When we walk with Jesus as his disciple – we are asked to walk out into the unknown. If I asked you who are you? You might say I’m a teacher, I’m a Catholic, I’m a mother, a son, etc. When Pope Francis was asked this question in an interview he answered; ‘I am a sinner’. He further explained with reference to a famous painting in Rome. The Calling of Saint Matthew is a masterpiece by Michelangelo Merisi da Caravaggio, depicting the moment when Jesus walks into his world, Matthew and his friends are in the darkness. Jesus comes in – the light of the world. Jesus points at Matthew and calls him to follow him. We should put ourselves in the role of Matthew. You can see in the painting that Matthew holds onto his money as if to say, no not me. Pope Francis is challenging us to encounter Jesus Christ in this way, we are called to love more, to give more, to surrender more. It’s about a life-long invitation to constantly take the next step. It’s all too easy to settle with our faith, we can all fall into comfort and not greatness. But we were made for greatness.
What is the next step that the Lord is asking me to do next? Think about Our heavenly mother Mary, think of her big fiat, her yes to the Lord. Her yes had to be renewed continuously over and over in her life. She is pregnant she goes out and serves – visits Elizabeth. Not just a one time fiat, but a life-long invitation.
Jesus’ call is for a double action: leave and follow. “Follow me, and I will make you fishers of men,” he first said to Peter and Andrew in Matthew 4:19. And “Immediately they left their nets and followed him.” Then to James and John. And “Immediately they left the boat and their father and followed him.”
By encountering Jesus we are been changed into his likeness. So how do I get from here to there? Discipleship is about becoming more like Christ. I think this is a Catholic buzzword. So what is it? What is discipleship?
Let’s ground it in sacred scripture and the Church’s teaching.
The Catechism defines a disciple this way: “The disciple of Christ must not only keep the faith and live on it, but also profess it, confidently bear witness to it, and spread it” (Catechism of the Catholic Church, 1816).
It comes down to one word – Imitation – we are called to imitate our Lord.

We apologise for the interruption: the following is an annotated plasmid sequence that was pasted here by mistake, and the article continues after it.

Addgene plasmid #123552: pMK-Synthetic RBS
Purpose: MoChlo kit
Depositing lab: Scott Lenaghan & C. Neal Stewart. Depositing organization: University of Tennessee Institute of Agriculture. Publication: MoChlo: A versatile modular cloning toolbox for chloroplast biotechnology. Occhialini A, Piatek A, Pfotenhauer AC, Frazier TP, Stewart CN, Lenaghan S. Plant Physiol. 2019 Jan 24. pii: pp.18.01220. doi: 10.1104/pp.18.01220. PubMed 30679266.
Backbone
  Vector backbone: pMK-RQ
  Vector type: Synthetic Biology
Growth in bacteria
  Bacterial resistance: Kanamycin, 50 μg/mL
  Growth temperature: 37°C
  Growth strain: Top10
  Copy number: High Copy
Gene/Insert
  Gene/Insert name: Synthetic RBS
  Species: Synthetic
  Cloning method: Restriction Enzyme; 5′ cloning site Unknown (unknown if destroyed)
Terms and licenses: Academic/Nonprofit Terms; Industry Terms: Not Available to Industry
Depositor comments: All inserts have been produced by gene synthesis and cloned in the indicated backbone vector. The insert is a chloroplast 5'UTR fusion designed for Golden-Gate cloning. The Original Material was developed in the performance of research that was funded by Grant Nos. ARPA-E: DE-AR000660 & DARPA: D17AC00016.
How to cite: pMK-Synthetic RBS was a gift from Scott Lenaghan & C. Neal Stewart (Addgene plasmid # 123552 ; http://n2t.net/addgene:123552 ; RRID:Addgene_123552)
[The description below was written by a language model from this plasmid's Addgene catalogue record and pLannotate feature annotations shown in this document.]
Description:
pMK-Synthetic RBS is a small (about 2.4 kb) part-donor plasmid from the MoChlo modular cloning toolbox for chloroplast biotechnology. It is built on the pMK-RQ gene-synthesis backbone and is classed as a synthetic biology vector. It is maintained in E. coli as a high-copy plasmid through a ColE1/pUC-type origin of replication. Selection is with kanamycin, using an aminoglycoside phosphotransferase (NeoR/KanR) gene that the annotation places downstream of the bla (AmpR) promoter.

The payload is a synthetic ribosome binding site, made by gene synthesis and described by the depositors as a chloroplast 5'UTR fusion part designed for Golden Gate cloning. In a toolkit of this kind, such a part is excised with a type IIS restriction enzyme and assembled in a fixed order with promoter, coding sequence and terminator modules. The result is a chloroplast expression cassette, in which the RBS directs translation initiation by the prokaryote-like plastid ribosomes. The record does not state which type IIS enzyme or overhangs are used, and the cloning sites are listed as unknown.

St Paul talks about this 1 Corinthians 11:1 ‘Be imitators of me as I am of Christ’. Christian life – perusing the imitation of Christ.
How can we do this?
Heart – 4 key habits to grow and deepen our life as a disciple taken from the Acts of the Apostles 2:42.
1.Prayer – daily prayer life
2. Fellowship – who is running with you, iron sharpens iron
3.Sacraments – receiving the sacraments daily – mass, confessio
4. Feed our minds with the teachings of Christ – read sacred scripture, spiritual classics
We are striving to imitate Christ. We all want to love Jesus with all our hearts. We all have our Peter moment. Peter did not come with an impressive resume. He did not stand out for being among the smartest or holiest or most gifted or talented people of his time. Nor did he hold any position of leadership among the Jews: He was not a priest. He wasn’t part of the elite ruling class. Nor was he a religious expert like the Pharisees. He was just an ordinary, uneducated fisherman working on the shores of the Sea of Galilee.
And it’s clear from the Gospels that Peter was far from perfect. He does exhibit some moments of great faith. But he’s also known for making big mistakes, overestimating his abilities (Lk 22:33), misunderstanding Jesus (Mt 16:22), limiting forgiveness (Mt 18:21) and lacking in trust (Mt 14:30). Peter even denies Jesus three times and abandons him in Christ’s greatest hour of need (Mt 26:75).
Peter was an ordinary person like us—someone who had good intentions but didn’t have it all together—and yet Jesus still called him to be his disciple. And Peter’s life was transformed through this process of discipleship: He eventually became a great Christian leader, a holy saint, a courageous witness to Christ and even a martyr in Rome.
That gives us great encouragement. Jesus doesn’t call those who are already equipped and ready to be amazing, holy Christians. Rather, he equips those whom he calls. It’s the call that comes first. And if we answer the call, he will heal us of our weaknesses and equip us to live as his disciples. If Jesus can take weak, imperfect, far from holy men like Peter and transform them over time into saints, he certainly can do the same with us.
What do we do in those moments when we fall back – are we willing to give God our weakness. The key to being a disciple of Christ is giving your heart to Him. God wants to meet you down low in the valley of humility – he doesn’t want to meet you in the ideal image of yourself – but where you are right now. Come to Jesus as you are and know that you are loved. When we come as we are, we know that we are loved, forgiven and healed and ultimately transformed. Say yes to the call, God needs you and your yes. I will conclude with a piece of scripture, Jesus then said to those Jews who believed in him, “If you remain in my word, you will truly be my disciples, and you will know the truth, and the truth will set you free.” (John 8:31-32).